Cut Costs, Not Corners - Save Money Before You Build Cut Costs, Not Corners - Save Money Before You Build
When your building a home, you wan to complete each step of construction with as little wasted cost as possible. Many people building a new home mistakenly believe that they can cut corners with regard to construction quality in order to save money. The result can be a disaster. Follow these tips for help on saving money while maintaining quality and style.
Open wood rails frame a setting with warmth without cutting off sight lines. A kitchen inhabits a defined space, but remains open to the breakfast nook and dining room. A pair of corner windows reach toward the ceiling and drench this guest room with light. Note the lowered sills, which allow an extra measure of radiance.
Dolling up standard fixtures can save you money in your master suite. There are scores of books that go into great detail on how to save money during the building process. You can use recycled building materials, inexpensive finish appointments, and energy-efficient appliances.
Brad Johnson, president of the Minnesota Society of the American Institute of Building Design, says that careful attention to the design aspects of a pre-drawn home plan can save you some green after you first break ground.
"Pay attention to the exterior first," he advises. "Strictly speaking, you should cut corners here. Choose a home plan without unnecessary jogs and angles, which add to your cost." There are very good designs on the market that have eliminated extraneous corners. Because these homes have simplified truss and framing systems, they save you money from the start.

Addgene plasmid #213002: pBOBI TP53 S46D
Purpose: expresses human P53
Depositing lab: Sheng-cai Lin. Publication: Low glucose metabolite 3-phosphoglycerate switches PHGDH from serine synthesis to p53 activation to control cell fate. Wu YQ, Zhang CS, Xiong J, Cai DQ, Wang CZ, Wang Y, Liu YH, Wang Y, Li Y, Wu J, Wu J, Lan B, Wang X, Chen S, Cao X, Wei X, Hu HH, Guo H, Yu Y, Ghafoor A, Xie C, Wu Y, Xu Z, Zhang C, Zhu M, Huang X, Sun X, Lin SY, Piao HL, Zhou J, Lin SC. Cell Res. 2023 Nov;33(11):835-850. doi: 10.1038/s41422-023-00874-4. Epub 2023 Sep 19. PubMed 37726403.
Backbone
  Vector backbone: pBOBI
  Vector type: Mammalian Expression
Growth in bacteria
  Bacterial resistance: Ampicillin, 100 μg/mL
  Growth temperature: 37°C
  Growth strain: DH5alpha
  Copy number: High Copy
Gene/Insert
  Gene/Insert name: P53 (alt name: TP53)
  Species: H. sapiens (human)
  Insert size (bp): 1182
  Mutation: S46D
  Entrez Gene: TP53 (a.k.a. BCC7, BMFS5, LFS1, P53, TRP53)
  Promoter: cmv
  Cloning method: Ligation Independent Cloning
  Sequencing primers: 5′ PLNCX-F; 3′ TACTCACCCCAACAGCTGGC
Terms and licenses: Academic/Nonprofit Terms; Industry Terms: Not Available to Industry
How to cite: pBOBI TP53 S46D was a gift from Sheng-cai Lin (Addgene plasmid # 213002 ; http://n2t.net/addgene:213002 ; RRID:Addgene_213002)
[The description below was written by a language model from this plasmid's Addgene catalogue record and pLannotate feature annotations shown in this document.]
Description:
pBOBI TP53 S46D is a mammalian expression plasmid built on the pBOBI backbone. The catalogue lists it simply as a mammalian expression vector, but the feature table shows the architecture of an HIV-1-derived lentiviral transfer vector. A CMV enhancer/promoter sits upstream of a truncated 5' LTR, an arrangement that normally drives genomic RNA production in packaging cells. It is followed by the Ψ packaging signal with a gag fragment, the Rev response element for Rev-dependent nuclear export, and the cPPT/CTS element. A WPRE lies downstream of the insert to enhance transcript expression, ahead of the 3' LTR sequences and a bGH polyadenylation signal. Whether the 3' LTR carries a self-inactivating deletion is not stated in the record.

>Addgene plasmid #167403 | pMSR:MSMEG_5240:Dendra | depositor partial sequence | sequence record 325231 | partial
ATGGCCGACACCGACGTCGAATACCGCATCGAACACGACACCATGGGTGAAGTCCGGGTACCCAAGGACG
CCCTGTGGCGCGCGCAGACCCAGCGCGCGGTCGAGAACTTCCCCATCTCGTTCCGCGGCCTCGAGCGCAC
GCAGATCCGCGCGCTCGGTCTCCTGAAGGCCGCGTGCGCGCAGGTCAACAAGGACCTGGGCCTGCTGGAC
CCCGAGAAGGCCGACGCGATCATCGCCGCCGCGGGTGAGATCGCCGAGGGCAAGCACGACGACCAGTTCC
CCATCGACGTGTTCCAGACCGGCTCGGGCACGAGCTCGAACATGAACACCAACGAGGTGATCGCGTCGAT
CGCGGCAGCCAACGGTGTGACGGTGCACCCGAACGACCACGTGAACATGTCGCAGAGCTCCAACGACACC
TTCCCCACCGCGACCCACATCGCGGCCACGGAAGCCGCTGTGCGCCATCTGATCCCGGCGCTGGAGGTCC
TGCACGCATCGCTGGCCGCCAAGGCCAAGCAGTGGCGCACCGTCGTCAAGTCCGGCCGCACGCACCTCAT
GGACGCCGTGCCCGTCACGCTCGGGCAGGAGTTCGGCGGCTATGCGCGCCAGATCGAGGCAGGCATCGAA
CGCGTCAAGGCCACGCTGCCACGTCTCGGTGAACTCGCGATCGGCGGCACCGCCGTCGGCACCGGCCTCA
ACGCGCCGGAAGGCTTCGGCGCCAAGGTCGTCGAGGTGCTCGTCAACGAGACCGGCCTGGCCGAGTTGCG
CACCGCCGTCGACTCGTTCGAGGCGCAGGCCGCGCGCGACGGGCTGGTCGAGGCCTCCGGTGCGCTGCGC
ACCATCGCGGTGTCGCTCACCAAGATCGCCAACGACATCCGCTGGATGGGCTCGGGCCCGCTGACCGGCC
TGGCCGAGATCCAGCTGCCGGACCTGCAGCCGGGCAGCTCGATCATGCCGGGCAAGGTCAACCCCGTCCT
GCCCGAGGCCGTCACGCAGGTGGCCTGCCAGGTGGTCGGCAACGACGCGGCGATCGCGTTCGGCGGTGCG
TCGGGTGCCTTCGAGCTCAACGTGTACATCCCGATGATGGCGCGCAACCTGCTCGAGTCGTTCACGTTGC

Examine the floor plan. When it comes to the interior, there are myriad ways to keep your cash in your pocket. For ceiling heights, truss systems can create panned (tray) ceilings, giving the effect of higher ceilings without building higher walls. If you love volume ceilings, look for 2-story or at least consistent ceilings, rather than staggered heights throughout a floor. "If you minimize the hoops your contractor must jump through, you'll pay less," says Johnson.
Keep an eye out for floor plans that use dead space smartly. Common solutions to this problem are niches, alcoves, and storage spaces like cabinets and closets.
Look for unobtrusive half-walls, which create interior vistas without adding extra framing costs. Generously spaced wood rails on staircases exude open-armed warmth. Speaking of staircases, it's best to keep them as straight as possible. Straight-run stairs are easier to build than double-backs and curved stairs. In the kitchen, island cabinets open the room and connect it to adjoining areas.
Plumbing and Electricity
In addition to eye appeal, don't forget what can't be seen. Start with plumbing. Does the plan you're considering allow for plumbing runs to be shared; that is, are bathrooms situated back-to-back? It will save you money both up-front and for future maintenance costs.
With proper placement and types of windows, you'll be surprised how small areas and dark spaces can come to life. Look for taller, single-unit windows that reach for the ceiling while the sill remains at the same distance to the floor.
You've heard enough about saving money after you've moved into your new home. It's time to save money before you build. Your contractor will thank you, and so will your pocketbook.